Sunday, March 12

It Wasn't Really an AHA.... much as an Aaaaah!

The Real Estate section of today's New York Times is featuring an article that claims "buyers often unknowingly seek out spaces that are physically evocative of havens from their childhood."

Which reminds me of the story of why we chose this house over The Other House. Amidst the many duds, we saw two great houses on the same day. The Other House was wonderful - a cute snug foursquare on a busy street in the Next Bigger Town Over. It had intact woodwork, a woodburning fireplace, french doors between the living and dining rooms, and the most stunning oak beadboard ceilings in the enclosed porch room. It was cozy, an effect that was emphasized by the Capital-C Country decor of the previous owner. There was an adorable reading nook in tucked into the back stairway, an original root cellar (I've had a long obssession with root cellars), a charming backyard. Oh, I could just go on and on with how lovely it was. We loved it and felt like we would be so comfortable there. Like we could move right in and get on with our lives. Two drawbacks:

- If our family grew to include more than one child, we would have to move. From the small size of the rooms to the limitation of only one bathroom, it definitely had a feeling of a starter house.
- It's location meant that D. would have a 25 minute commute every day, each way. And we wouldn't be IN the community where he worked, which could adversely affect our social and professional networks.

Did I meantion it was really really really really really inexpensive? Like we could easily have afforded it on D's salary alone.

Then there was Our House. With the yucky carpet, dingy walls, and smoky smell. Oh yeah and peeling exterior paint, nasty bathrooms, and vinyl-sided addition. At twice the cost. Its condition was nowhere near as bad as some housebloggers, but we knew it would take years of work and thousands of dollars to get the house to what we wanted.

Let me remind of its advantages: four blocks from campus, one block from the town square, 10-foot ceilings, intact oak woodwork and pine flooring on the first floor, four large bedrooms and the option for a fifth, separate den and living rooms, all totalling 2,600 square feet. It was spacious in every sense, and that was very seductive after three years in a way-too-small city apartment.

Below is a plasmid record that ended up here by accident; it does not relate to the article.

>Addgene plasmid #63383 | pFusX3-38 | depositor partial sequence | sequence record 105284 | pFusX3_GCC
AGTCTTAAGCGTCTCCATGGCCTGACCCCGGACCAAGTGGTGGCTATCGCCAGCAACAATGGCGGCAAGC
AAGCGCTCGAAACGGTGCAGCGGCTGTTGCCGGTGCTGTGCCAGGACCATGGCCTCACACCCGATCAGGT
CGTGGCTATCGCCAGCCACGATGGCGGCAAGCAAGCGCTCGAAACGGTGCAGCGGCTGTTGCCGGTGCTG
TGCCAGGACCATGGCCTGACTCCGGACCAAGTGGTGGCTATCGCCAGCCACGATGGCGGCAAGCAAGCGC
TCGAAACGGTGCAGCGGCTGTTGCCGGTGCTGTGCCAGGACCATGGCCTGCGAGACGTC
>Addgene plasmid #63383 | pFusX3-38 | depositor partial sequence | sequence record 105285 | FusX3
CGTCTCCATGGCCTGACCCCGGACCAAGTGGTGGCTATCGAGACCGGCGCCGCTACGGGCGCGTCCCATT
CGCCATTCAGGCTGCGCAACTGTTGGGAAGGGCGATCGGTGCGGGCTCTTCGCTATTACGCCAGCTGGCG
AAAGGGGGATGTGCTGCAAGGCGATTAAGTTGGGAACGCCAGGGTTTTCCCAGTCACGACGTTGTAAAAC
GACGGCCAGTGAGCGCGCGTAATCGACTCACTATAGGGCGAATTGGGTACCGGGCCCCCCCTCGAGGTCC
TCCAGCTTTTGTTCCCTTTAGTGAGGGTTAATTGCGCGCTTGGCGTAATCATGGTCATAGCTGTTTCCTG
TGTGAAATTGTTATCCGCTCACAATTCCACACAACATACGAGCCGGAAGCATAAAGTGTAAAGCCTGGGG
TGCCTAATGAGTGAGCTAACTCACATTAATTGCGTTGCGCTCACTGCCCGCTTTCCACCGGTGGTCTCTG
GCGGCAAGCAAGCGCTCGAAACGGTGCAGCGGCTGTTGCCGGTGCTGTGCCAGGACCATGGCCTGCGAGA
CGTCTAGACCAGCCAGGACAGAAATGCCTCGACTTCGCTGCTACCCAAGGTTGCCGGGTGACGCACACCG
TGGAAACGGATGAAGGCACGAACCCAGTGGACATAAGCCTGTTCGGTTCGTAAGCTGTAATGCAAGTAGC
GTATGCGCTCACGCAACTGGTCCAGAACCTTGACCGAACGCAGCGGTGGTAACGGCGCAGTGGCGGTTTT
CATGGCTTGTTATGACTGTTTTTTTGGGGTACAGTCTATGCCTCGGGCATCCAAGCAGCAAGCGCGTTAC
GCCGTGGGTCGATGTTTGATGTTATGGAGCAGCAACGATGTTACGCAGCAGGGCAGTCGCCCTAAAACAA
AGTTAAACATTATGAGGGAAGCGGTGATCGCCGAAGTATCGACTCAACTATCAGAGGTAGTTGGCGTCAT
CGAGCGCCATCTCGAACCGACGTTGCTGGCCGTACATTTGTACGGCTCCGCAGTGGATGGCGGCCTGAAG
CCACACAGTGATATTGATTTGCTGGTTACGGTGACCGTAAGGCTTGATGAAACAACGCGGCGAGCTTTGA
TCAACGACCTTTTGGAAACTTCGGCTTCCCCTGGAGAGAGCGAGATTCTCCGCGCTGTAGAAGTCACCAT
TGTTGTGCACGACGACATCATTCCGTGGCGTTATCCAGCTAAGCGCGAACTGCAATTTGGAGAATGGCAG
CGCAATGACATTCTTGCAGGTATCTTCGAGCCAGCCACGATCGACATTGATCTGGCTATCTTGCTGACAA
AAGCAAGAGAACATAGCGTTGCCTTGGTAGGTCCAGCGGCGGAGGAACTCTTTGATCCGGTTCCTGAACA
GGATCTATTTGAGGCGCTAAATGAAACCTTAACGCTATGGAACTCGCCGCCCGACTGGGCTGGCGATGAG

We spent all night and most of the next morning going back and forth between these two houses. We're not the King and Queen of Decisionmaking, so it wasn't clear how we were ever going to come to a conclusion.

We visited The Other House a second time the next morning, and it hadn't lost any of its appeal. Our (fabulous) real estate agent was pretty sure we were going to choose The Other House.

But....that's because she didn't know about my dream. In the night, I had dreamed about my childhood house - a large Victorian in San Francisco. The only house I remember both of my parents living in. My grandmother even lived with us for a while. Its layout was actually very similar to Our House. It had a foyer with a bannister I used to slide down and a door on the right to the living room, just like here. In my dream, I saw again the tall ceilings and large windows, the brightly colored walls of the 1970s.

I remember being swaddled in a towel after a bath and standing next to the radiator to warm up. I remember my dad carrying me through the house when I was sick. I remember the "mountains" of cereal and pancake letters that my father would make us for breakfast. I remember my 5th birthday party, when I got my favorite childhood book. (I bought myself Alala again for my 35th birthday.)

And I think that was the deciding factor in making me choose this house. It felt familiar, like I could just let my my breath out here. And that feeling of comfort has just increased - as we chose deep bold colors for our walls, as we found new and old furniture to fill the rooms, as our heirlooms give it character, and as we start having friends over. It was in January that I started feeling this way, like it was OUR house now (which honestly has contributed to my lack of motivation for further improving the house). Often, the feeling is accompanied by the memory of that dream I had the night we first walked into the house. As if it was a premonition of what Our House could be.


At 12:57 PM, Blogger Kristin said...

What a nice story. :) Our house doesn't remind me of any houses I had growing up, but it is the house I always dreamed about. Even as a kid, I loved to daydream about old houses and having one of my very own one day with a front porch like ours and a shady, secret spot in the yard.